6 Gifts for Your Maker Kid

Parker Barry

We’re all makers. That’s the refrain of Dale Dougherty, father of the maker movement and publisher of MAKE: magazine. But the best thing we can make, he says in his TEDTalk, is more makers. Your kids are makers, too, and we have a few tips on how you can support them in making, whether it be making robots, jewelry, their own 3-D printed creations or whatever they dream up.

  • 1. Give them inspiration.

They may have their own ideas, but a visit to a Maker Faire or a physics/engineering/STEM festival will inspire them with more ideas and show them some fascinating possibilities. Summer camps are another great way for kids to get some exposure to special-interest making. Camps for tinkering, coding, robotics and other STEM or crafting hobbies are designed to spark an interest in makers, and some programs are even offered online for free.

  • 2. Give them supplies.

With the rising popularity of the maker movement, ready-made kits are increasingly available. That’s a fine starting place for kids just getting started or trying out different making interests. Kids who are interested in a specific kind of making or who have more experience will want raw materials. Depending on the specific interest, you’ll want to visit crafting stores, electronics stores, home-improvement stores or hardware stores — bricks and mortar or online versions.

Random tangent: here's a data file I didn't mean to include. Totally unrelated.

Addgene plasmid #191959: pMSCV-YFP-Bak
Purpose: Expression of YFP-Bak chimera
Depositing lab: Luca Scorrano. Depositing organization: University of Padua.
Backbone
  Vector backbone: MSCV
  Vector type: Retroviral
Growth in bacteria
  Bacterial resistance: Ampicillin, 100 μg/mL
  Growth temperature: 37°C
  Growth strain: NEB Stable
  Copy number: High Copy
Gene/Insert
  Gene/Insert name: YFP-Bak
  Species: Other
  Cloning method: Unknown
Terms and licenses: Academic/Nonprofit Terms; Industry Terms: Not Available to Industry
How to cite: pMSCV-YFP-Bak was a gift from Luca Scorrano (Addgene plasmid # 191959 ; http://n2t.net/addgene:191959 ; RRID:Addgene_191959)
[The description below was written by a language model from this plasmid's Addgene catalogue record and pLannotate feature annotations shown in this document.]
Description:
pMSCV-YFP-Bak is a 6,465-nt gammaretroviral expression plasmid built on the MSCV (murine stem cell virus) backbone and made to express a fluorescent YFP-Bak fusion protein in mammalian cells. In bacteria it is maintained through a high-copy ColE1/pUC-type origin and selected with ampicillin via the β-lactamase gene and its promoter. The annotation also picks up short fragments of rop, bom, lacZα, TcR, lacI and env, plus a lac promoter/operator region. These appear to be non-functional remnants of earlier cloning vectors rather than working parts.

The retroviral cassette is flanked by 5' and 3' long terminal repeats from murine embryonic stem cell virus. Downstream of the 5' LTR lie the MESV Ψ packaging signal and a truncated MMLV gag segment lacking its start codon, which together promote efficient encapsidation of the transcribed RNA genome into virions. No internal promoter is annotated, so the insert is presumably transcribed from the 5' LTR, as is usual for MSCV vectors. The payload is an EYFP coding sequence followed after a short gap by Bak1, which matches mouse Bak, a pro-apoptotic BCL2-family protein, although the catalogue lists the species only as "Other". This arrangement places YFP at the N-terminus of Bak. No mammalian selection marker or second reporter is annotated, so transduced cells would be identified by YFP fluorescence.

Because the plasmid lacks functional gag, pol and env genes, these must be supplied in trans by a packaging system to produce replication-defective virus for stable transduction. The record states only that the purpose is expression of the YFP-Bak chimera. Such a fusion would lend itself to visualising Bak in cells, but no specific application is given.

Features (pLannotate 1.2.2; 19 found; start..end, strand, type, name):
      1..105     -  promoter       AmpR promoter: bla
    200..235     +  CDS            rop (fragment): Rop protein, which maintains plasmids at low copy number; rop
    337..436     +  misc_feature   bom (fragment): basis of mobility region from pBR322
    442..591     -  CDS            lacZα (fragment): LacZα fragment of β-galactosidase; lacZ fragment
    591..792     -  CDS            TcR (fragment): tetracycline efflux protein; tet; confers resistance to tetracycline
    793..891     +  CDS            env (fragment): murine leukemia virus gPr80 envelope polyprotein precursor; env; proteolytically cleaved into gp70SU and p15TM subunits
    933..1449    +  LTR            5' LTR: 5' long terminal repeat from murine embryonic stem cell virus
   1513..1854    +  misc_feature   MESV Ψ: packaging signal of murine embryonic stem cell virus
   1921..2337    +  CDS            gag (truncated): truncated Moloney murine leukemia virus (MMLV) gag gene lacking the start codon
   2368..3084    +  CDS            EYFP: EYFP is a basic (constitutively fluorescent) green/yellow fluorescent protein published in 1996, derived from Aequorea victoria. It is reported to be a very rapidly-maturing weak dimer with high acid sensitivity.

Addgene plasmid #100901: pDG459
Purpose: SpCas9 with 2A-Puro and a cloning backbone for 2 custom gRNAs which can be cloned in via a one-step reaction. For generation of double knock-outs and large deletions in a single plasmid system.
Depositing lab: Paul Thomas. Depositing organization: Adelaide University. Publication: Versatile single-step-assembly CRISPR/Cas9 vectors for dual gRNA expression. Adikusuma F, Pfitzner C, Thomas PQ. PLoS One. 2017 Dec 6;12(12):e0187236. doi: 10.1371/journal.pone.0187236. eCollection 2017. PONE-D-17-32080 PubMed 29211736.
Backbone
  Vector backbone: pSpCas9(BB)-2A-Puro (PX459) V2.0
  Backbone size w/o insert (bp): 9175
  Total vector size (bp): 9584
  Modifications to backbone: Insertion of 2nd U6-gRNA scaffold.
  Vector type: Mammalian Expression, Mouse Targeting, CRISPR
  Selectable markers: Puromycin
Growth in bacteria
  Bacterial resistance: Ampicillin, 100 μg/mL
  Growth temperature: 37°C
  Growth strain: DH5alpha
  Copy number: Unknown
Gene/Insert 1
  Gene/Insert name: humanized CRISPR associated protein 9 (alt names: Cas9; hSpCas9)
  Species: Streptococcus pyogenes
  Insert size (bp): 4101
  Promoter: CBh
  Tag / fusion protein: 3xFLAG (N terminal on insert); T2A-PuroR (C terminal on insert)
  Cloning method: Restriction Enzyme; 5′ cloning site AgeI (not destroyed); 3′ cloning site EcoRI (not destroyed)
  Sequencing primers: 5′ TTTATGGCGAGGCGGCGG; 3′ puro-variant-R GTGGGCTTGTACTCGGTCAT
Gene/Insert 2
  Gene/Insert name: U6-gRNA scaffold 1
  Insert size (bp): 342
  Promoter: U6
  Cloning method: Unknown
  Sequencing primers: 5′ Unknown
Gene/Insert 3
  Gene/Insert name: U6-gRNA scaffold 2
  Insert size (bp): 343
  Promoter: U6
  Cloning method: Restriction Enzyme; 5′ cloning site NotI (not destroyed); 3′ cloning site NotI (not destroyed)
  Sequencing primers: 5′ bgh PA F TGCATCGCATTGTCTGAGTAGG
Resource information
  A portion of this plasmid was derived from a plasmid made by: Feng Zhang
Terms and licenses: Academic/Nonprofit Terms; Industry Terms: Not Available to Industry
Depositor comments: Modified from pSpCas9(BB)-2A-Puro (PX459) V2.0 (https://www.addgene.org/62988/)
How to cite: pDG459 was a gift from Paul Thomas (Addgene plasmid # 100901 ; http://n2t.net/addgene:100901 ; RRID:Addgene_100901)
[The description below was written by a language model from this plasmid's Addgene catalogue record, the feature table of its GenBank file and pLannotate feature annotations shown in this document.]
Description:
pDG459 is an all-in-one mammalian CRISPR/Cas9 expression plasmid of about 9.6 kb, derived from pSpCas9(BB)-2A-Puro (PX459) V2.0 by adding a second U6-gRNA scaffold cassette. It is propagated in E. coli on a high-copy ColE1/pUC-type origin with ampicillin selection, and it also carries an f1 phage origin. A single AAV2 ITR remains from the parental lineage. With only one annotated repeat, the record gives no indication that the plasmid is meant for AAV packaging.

• 3. Give them space.

Some schools and libraries are creating maker spaces for makers to gather and work, and some areas have maker spaces available for membership or time-based rentals. Even with those options, kids will need space to work and keep their supplies and creations. Be flexible in giving them a space to focus — a garage or outdoor shed, an empty closet or corner of a room or even the dining room table. Making can be messy, so be tolerant of that part of the process.

  • 4. Give them time.

With any creative endeavor, kids need time to get into flow — that state where the ideas are flowing and they are in the zone. With making, kids will need time to generate ideas, try them out, tweak them and try again.

  • 5. Give them mentors.

Chances are some of the making projects your kids want to work on may be out of your range of experience. Help kids connect with mentors who can help them — friends or family members (even ones who aren’t geographically close can connect via social media); through organizations or clubs; or even over the Internet. YouTube is a goldmine of how-to videos for making.

  • 6. Give them the gift of failure.

Don’t protect kids from failure. Rather, let them learn from it. They’ll learn more from the process of trying something and figuring out why it didn’t work and then trying again than they will from getting it right the first time because someone told them exactly how to do it. “Failure” can lead to some pretty cool discoveries, too.